Older adults often say to me, “I don’t feel old: I don’t feel different inside.” That’s because the essence of who we are doesn’t change. It does not age. My mother-in-law no longer remembers who I am. But when I sit with her and she holds my hand, we feel each other’s essence. Her physical and mental tools don’t work the way they used to, which, of course, is a loss. But our time together is no less valuable because she won’t remember it after I’ve gone. Sometimes, at the end of our visit when I am heading home, I realize that I am happier than when I came. This is the gift of connecting on a heart-level, being able to see someone’s wholeness, and not being troubled by the brain’s limitations.
Key to The Elderwise Way: Spirit-Centered Care is this sense of wholeness. At Elderwise, we support the needs of each individual—frail or not—while continuing to honor their essential wholeness. What makes us whole? By exploring this question, we can illuminate some of the unconscious assumptions we make about people as they face different kinds and degrees of debilitation.
WHAT IS WHOLENESS?
Mentally envision the youngest person you know. Now see the oldest, and the array of people at various ages in between. Then ask yourself the following questions:
- Are you whole if you are a baby?
- Are you whole if you are a toddler?
- Are you whole if you are a teenager?
- Are you whole if you are a person with an amputation? Multiple sclerosis? Mental illness?
- Are you whole if you are one hundred and five years old?
- Are you whole if you have dementia?
While different considerations and rationales emerge when addressing these questions, we have a societal understanding that individuals in these age groups are whole, even though not fully developed, either mentally or physically.
We also have a general societal understanding that if someone has had an amputation of a body part, the personhood, the Who are you? of that individual, their essence, remains intact. But when a disease state affects the brain, such as in Parkinson’s or schizophrenia, the question hits closer to home and we may not be as clear in our answers. Even more so with dementia: As brain function—the ability to think and remember—progressively declines, how then do we answer the question, Is this person whole?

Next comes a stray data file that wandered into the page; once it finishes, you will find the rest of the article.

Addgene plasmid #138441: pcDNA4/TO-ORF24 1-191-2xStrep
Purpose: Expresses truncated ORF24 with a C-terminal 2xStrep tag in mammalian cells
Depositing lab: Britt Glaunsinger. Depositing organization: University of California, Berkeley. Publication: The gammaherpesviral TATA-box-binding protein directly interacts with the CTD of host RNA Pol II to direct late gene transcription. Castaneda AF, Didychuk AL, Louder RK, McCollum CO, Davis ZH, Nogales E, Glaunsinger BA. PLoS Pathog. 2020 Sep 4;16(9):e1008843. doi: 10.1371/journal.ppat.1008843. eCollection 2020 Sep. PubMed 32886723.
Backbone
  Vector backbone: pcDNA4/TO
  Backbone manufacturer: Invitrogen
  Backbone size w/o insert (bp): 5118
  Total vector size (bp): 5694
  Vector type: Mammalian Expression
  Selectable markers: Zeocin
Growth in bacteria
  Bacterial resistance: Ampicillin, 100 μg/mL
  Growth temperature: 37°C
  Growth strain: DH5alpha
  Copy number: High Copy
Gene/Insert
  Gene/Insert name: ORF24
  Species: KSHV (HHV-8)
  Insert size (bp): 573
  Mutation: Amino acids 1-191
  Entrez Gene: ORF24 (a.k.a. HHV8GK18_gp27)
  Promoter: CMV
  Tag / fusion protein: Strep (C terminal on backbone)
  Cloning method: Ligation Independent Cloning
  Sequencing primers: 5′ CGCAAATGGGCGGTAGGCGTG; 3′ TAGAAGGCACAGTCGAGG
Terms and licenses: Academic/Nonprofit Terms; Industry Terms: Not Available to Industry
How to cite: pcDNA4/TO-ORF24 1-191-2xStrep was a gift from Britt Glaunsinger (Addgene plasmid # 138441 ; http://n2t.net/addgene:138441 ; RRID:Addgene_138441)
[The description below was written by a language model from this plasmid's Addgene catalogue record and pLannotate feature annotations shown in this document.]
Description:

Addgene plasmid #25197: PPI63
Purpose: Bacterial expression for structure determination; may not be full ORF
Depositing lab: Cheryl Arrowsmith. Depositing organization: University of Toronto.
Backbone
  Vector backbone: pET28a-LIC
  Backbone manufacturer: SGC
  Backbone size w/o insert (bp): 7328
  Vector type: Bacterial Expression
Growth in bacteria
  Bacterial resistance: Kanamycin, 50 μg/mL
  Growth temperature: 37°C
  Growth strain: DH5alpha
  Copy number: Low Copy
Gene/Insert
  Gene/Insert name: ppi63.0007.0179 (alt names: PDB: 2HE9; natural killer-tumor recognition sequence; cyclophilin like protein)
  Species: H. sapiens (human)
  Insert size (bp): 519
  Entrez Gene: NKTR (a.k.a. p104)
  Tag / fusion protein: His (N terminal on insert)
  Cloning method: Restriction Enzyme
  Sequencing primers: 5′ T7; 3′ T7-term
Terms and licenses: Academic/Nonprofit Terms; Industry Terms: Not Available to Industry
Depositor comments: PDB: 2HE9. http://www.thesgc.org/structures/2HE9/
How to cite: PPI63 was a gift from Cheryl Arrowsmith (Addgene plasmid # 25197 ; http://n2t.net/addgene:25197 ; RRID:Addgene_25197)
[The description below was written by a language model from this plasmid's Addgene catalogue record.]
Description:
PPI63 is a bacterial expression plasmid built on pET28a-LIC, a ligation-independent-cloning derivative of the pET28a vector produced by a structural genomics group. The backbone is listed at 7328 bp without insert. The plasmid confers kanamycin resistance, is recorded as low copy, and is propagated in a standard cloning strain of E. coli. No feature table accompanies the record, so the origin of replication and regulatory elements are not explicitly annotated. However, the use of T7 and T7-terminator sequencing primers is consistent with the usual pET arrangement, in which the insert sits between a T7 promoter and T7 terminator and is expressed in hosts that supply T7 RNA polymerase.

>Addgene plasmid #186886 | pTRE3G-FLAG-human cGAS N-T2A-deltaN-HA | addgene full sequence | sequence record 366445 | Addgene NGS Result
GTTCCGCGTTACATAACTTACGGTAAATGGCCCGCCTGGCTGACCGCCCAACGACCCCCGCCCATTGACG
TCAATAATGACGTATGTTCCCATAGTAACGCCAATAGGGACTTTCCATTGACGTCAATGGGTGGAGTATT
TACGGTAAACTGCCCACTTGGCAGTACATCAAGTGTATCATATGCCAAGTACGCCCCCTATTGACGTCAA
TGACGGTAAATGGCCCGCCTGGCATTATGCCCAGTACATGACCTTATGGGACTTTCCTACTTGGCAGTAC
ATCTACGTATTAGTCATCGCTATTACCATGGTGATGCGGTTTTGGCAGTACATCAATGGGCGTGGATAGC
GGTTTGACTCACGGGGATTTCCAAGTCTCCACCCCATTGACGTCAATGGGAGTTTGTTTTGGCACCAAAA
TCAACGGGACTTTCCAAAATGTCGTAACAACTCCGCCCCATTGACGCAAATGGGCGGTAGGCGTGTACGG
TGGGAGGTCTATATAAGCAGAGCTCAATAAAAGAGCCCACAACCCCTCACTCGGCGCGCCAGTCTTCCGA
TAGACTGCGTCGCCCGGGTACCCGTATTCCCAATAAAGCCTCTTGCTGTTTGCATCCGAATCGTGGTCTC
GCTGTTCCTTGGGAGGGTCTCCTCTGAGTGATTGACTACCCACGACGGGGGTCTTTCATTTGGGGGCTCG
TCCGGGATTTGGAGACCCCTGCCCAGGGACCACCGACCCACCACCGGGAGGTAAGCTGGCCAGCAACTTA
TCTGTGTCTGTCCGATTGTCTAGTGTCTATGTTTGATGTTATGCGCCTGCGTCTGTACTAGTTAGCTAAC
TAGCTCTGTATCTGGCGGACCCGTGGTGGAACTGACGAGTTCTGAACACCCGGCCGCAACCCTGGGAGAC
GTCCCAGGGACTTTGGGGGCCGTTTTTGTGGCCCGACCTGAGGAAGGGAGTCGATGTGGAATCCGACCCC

The Elderwise answer to this question is a resounding Yes! At the core of who one is, one is whole. I am not saying that problems with the body or brain are not losses. A broken leg is a loss; an amputation is a loss; and dementia is an even bigger loss because it gets closer to one’s essence, or what one identifies as I/me/myself. But we are more than our bodies and more than our brains. The core or essence of who we are is whole, always.
THE IMPORTANCE OF WHOLENESS
This is an invaluable attitude to hold. When I speak with someone, I speak to the whole, the depth, of who that person is. I am not speaking to a broken leg, or an amputation, or dementia: I am speaking to the wholeness of the other.
We are born, we live, and we die. During our lifetimes, our bodies develop, and our brains develop. Inevitably, we have problems with those bodies, brains, or both. While we don’t all get dementia, many of us will have cognitive loss of some sort. We are used to thinking of such losses as being destructive of a person’s essence, but in my experience, this has nothing to do with who anyone is as a person, any more than losing a limb or an organ changes the essence of who we are.
With The Elderwise Way: Spirit-Centered Care, this invaluable concept of wholeness is central to the spirit-centered model of care, in which we treat all persons with the respect and reverence that acknowledges who the individual is at the very depth of their being. And that person—no matter what their age or level of function—will understand that you see them, that you see who they really are, and they will feel the depth of that respect and the dignity with which they are being perceived and addressed.